KINSELLA

Time to resolve Hill misconduct allegations

Warren Kinsella

By Warren Kinsella, Special to QMI Agency

Scott Andrews and Massimo Pacetti.

(Reuters)

Scott Andrews and Massimo Pacetti. (Reuters)

In Latin, it’s called “audi alteram partem.”

That is, “hear the other side.” It’s a principle of what is referred to as natural justice. Put simply, natural justice offers citizens specific procedural rights – the right to be heard, and the right to a hearing free from bias.

Natural justice is an important concept, because it still forms the basis of much of our common law. Hear from both sides, and make it fair when you do. If you ever get in big trouble, that’s what you are entitled to expect.

Liberal MPs Massimo Pacetti and Scott Andrews are in big trouble. Weeks ago, Liberal Leader Justin Trudeau suspended Pacetti and Andrews from the Grit caucus.

When he did so, Trudeau said this: "I am aware of how difficult it is for people to come forward. I believe strongly that those of us in positions of authority have a duty to act upon allegations of this nature. It's 2014 – we have a duty to protect and encourage individuals in these situations to come forward. The action must be fair but decisive. It must be sensitive to all affected parties but, recognizing how difficult it is to do so, it must give the benefit of the doubt to those who come forward."

When he rendered that decision, I and others considered it Justin Trudeau’s finest moment. He looked and sounded like a prime minister. He took decisive action that could only be harmful to his own cause. He did not identify the complainants in any way, and he acted swiftly.

In the fall of 2014, when disturbing accounts of sexual harassment have seemingly become as commonplace as leaves on the ground, Trudeau’s actions were welcome. Unlike the CBC in the Jian Ghomeshi case, he did not dither for many months, hoping the allegations would fade away. Unlike that crowd in Florida over the weekend, he did not give a standing ovation to Bill Cosby.

The revelation that the complainants in the case were New Democratic Party MPs came from the NDP itself. Representatives of the party quietly revealed to the media that members of their own caucus had made the allegations against Pacetti and Andrews. One of their MPs, a lawyer, even decreed that a crime had taken place. (But he didn’t, as far as we know, go to the police.) Thereafter, the NDP’s apparatchiks – who would have complained if Trudeau had waited – actually complained that Trudeau had acted too quickly.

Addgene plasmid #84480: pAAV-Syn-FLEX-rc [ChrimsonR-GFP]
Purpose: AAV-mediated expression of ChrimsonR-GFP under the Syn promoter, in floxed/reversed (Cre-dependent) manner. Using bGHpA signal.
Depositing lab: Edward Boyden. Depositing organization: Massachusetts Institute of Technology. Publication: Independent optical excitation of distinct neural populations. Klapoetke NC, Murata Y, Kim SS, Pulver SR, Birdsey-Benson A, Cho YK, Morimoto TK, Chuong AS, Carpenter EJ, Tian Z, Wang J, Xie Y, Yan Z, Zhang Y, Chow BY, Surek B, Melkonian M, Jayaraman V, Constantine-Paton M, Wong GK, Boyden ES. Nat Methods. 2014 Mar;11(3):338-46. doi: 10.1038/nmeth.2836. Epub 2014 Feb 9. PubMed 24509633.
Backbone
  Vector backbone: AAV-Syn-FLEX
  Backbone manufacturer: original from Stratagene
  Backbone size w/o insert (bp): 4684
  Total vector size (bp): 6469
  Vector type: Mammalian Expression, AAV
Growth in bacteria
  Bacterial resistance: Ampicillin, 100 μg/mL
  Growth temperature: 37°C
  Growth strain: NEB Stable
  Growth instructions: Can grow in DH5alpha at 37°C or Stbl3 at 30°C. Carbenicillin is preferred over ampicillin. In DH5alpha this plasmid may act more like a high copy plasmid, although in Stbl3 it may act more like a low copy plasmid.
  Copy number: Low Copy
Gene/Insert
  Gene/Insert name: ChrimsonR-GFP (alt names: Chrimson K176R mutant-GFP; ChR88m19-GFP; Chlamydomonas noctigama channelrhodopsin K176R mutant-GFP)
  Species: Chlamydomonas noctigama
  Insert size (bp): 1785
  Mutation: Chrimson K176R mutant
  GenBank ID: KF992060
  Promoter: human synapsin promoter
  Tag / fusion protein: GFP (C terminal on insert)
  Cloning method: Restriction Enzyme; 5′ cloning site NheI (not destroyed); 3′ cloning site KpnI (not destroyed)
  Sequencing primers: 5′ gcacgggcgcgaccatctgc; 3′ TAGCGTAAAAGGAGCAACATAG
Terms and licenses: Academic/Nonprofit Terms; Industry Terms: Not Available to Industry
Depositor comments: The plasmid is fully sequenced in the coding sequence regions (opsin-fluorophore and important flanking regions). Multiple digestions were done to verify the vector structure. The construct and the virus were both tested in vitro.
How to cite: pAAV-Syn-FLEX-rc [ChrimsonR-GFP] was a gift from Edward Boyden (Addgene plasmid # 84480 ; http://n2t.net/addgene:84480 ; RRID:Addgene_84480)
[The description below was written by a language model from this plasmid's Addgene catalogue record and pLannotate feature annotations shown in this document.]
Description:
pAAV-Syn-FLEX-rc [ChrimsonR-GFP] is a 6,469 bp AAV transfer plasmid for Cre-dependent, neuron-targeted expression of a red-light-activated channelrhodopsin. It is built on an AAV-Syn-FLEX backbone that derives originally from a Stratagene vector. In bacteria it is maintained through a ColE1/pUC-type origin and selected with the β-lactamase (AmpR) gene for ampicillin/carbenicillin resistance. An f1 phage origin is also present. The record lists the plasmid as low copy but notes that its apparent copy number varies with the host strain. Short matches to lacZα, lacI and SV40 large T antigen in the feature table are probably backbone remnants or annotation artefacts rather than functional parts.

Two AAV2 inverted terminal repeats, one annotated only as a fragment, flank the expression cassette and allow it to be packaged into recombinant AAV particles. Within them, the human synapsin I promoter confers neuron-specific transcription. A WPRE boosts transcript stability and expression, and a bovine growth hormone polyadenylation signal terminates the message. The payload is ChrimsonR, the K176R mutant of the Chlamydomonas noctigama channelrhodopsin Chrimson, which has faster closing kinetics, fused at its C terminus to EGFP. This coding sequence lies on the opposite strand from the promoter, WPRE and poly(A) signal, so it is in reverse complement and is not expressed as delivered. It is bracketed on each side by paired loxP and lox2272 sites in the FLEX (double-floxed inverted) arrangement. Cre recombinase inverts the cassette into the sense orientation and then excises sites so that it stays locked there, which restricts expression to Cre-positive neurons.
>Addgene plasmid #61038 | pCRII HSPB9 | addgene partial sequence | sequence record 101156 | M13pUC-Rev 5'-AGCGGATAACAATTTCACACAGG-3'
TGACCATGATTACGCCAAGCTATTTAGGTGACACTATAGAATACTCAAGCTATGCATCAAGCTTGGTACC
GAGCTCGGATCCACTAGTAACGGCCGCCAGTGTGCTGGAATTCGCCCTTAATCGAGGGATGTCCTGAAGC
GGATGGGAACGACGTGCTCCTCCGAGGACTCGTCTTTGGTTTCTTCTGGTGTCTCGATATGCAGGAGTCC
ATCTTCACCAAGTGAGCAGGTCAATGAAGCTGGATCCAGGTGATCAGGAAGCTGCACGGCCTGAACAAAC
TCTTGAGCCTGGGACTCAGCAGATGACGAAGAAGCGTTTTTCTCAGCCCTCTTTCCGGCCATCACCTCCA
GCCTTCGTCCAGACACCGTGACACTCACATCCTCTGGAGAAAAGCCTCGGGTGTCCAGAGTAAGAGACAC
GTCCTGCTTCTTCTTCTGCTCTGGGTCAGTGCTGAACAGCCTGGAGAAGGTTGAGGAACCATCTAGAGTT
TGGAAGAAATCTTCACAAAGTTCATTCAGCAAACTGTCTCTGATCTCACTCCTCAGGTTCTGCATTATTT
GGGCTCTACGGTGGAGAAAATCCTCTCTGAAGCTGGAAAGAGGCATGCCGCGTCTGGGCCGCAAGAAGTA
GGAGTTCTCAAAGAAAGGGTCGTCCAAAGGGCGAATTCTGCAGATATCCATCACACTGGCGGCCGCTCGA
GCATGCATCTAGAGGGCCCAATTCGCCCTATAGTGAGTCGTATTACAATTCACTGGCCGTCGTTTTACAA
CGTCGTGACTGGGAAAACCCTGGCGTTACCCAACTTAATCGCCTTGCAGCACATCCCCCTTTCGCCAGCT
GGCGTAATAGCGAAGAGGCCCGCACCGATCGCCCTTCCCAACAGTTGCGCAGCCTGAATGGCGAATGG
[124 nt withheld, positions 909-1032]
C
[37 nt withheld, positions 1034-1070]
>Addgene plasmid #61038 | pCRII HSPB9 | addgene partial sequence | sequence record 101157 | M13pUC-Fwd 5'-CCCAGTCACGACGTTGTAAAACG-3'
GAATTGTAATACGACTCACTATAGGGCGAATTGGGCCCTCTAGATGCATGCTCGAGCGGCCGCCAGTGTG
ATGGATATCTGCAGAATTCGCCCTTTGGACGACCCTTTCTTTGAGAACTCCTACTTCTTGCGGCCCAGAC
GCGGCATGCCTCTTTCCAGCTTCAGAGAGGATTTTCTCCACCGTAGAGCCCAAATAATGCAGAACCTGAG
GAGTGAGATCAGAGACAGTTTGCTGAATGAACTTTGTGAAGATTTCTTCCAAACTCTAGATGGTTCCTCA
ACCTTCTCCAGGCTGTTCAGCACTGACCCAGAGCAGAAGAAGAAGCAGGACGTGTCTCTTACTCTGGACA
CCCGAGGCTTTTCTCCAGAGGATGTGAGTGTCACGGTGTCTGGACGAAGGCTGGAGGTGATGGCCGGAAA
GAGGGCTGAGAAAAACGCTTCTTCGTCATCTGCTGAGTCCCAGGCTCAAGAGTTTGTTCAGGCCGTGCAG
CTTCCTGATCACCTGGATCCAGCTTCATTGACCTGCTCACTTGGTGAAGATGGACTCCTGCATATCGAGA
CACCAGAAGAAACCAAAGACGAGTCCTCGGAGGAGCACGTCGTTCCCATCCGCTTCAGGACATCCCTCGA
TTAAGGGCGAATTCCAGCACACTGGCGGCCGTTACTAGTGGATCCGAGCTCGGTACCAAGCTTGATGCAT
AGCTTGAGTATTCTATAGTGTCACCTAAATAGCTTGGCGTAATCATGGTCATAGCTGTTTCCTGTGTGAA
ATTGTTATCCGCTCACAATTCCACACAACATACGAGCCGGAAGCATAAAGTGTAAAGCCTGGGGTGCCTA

Since then, nothing.

There has been a closed-door meeting on the Hill, apparently, at which participants determined they lacked the means to resolve the matter. There have been editorials and columns written, and plenty of angry recriminations back and forth. There has been the ongoing shunning of Pacetti and Andrews.

The two men may deserve their punishment, they may not. And therein lies the problem: We just don’t know.

Thomas Mulcair is rumoured to be a lawyer. He certainly enjoys styling himself as one in the House of Commons, ablaze with prosecutorial fury as he peppers government benches with questions, all righteousness.

He’d be expected to know, therefore, that – in our system – individuals are to be afforded a fair hearing, free of bias, at which both sides are heard and tested. But the complainants in the Pacetti and Andrews case do not want to be heard anymore. Mulcair has said the NDP MPs have “a very strong desire to keep this confidential.”

Fair enough, and understandable, too. But it is also fair, and it is also understandable, that Justin Trudeau – and, almost certainly, Pacetti and Andrews – possess “a very strong desire” to have the matter fairly and finally resolved, one way or another.

It is time for that to happen. The NDP may not care about natural justice – but they should.

It’s what we, the electorate, their bosses, expect.